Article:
Adherents of Christianity like to call themselves “Christians.” I would love to call them that, too, except that too many of the “Christians” I know act nothing — not even close — to the way that Jesus Christ told them to act. (It was more of a recommendation, with some very painful consequences if said recommendation wasn’t followed.) Worst yet, their way of thinking is becoming infectious. More and more people are acting un-Christian and justifying their deplorable actions as somehow following the teachings of Jesus.
For example, when it comes to immigration, these people are being xenophobic at least and white supremacists at worst. I mean, look at Kevin Sorbo, actor and producer of “Christian” movies:
In this “Christian’s” mind, immigrant refugees escaping unimaginable violence — and most of them adhering to Christianity, by the way — are “the world’s longest welfare line!!!” The answer to his question is simple. People didn’t work in their violence-ridden country because it’s hard to work when bullets are flying left and right. They didn’t work on their way up here because, you know, they were on their way up here. And, once they do get here, all the evidence shows us that work.
In fact, illegal/undocumented immigrants cannot receive “welfare” after a law signed by Bill Clinton back in the 90s, a law he signed as a compromise with “Christian Conservatives” who wanted to shut down the government if something wasn’t done about the budget. So it’s a bogus premise to say that illegal/undocumented immigrants are going to receive welfare instantly.
To prove my point, all you need to do is look at the parable of the Good Samaritan, as explained by Jesus:
On one occasion an expert in the law stood up to test Jesus. “Teacher,” he asked, “what must I do to inherit eternal life?”
“What is written in the Law?” he replied. “How do you read it?”
He answered, “‘Love the Lord your God with all your heart and with all your soul and with all your strength and with all your mind’; and, ‘Love your neighbor as yourself.’”
“You have answered correctly,” Jesus replied. “Do this and you will live.”
But he wanted to justify himself, so he asked Jesus, “And who is my neighbor?”
In reply Jesus said: “A man was going down from Jerusalem to Jericho, when he was attacked by robbers. They stripped him of his clothes, beat him and went away, leaving him half dead. A priest happened to be going down the same road, and when he saw the man, he passed by on the other side. So too, a Levite, when he came to the place and saw him, passed by on the other side. But a Samaritan, as he traveled, came where the man was; and when he saw him, he took pity on him. He went to him and bandaged his wounds, pouring on oil and wine. Then he put the man on his own donkey, brought him to an inn and took care of him. The next day he took out two denarii and gave them to the innkeeper. ‘Look after him,’ he said, ‘and when I return, I will reimburse you for any extra expense you may have.’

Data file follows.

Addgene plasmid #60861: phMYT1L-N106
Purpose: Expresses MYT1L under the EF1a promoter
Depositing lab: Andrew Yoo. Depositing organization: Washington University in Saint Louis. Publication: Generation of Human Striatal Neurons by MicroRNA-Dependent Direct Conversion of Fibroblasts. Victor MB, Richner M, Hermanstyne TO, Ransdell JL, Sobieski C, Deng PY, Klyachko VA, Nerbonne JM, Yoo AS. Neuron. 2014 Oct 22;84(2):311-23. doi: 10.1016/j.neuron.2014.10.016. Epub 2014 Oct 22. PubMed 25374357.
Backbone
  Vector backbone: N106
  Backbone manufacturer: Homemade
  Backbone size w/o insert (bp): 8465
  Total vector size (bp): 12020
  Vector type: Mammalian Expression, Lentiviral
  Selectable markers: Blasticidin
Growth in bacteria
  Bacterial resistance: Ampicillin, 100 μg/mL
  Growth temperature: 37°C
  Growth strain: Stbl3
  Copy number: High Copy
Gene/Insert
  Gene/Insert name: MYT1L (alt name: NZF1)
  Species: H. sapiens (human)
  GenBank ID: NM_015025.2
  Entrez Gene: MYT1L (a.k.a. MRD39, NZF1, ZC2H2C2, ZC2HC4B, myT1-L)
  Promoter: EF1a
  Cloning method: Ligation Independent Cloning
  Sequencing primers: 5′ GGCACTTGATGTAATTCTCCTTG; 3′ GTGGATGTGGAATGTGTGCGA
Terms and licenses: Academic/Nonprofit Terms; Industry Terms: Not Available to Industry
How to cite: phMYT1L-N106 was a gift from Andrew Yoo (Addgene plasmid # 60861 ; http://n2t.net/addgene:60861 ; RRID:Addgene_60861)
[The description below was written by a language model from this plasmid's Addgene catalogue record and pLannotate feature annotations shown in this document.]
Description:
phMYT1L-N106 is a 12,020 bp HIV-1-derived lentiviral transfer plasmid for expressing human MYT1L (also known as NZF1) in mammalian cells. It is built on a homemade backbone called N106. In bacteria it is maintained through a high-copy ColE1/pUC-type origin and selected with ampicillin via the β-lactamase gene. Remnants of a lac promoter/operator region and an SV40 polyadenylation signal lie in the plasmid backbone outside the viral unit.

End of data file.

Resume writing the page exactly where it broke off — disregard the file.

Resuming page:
“Which of these three do you think was a neighbor to the man who fell into the hands of robbers?”
The expert in the law replied, “The one who had mercy on him.”
Jesus told him, “Go and do likewise.”Luke 10:25-37 New International Version (NIV)
Jesus did not equivocate on this at all. He didn’t make special conditions under which the Samaritan agreed to help. The Samaritan just did it. Jesus didn’t have the Samaritan check for papers, take into consideration the race and ethnicity of the victim or ask for anything in return. The Samaritan just did what was right, something a priest and a Levite did not do.
Oh, by the way, Samaritans and Jews were not on the best of terms at the time. Weird how Jesus picked a Samaritan to be the good guy, huh? I’d like to think that Jesus would today use a Muslim in this story.
This all makes me very sad because I’ve seen this contagion of christians with a lowercase C spreading in my own extended family. People who act very piously and go to church every Sunday are being outdone in the good deeds department by people who have very loudly and very proudly proclaimed themselves to be Agnostic or Atheist. That right there has given me pause as to what being religious really is all about. Is it about belief or action? And, if it is about belief alone, then why do those beliefs not translate into action? Or why do actions (and words) counter those beliefs?
I’m not going to be one who points out the mote in another’s eye, especially without taking care of my own mote. I know that I am very, very far from being the epitome of a Christian. It’s been years since I’ve been to church. But I work hard to make sure that people don’t have any doubt of where I’m coming from. What you see is what you get. I don’t say I’m one thing and act a different way. And, if I do, and you call me on it, I’ll own it.
None of us is perfect, but we do have the power to make our actions match the labels we apply to ourselves.
René F. Najera, DrPH
I'm a Doctor of Public Health, having studied at the Johns Hopkins University Bloomberg School of Public Health.
All opinions are my own and in no way represent anyone else or any of the organizations for which I work.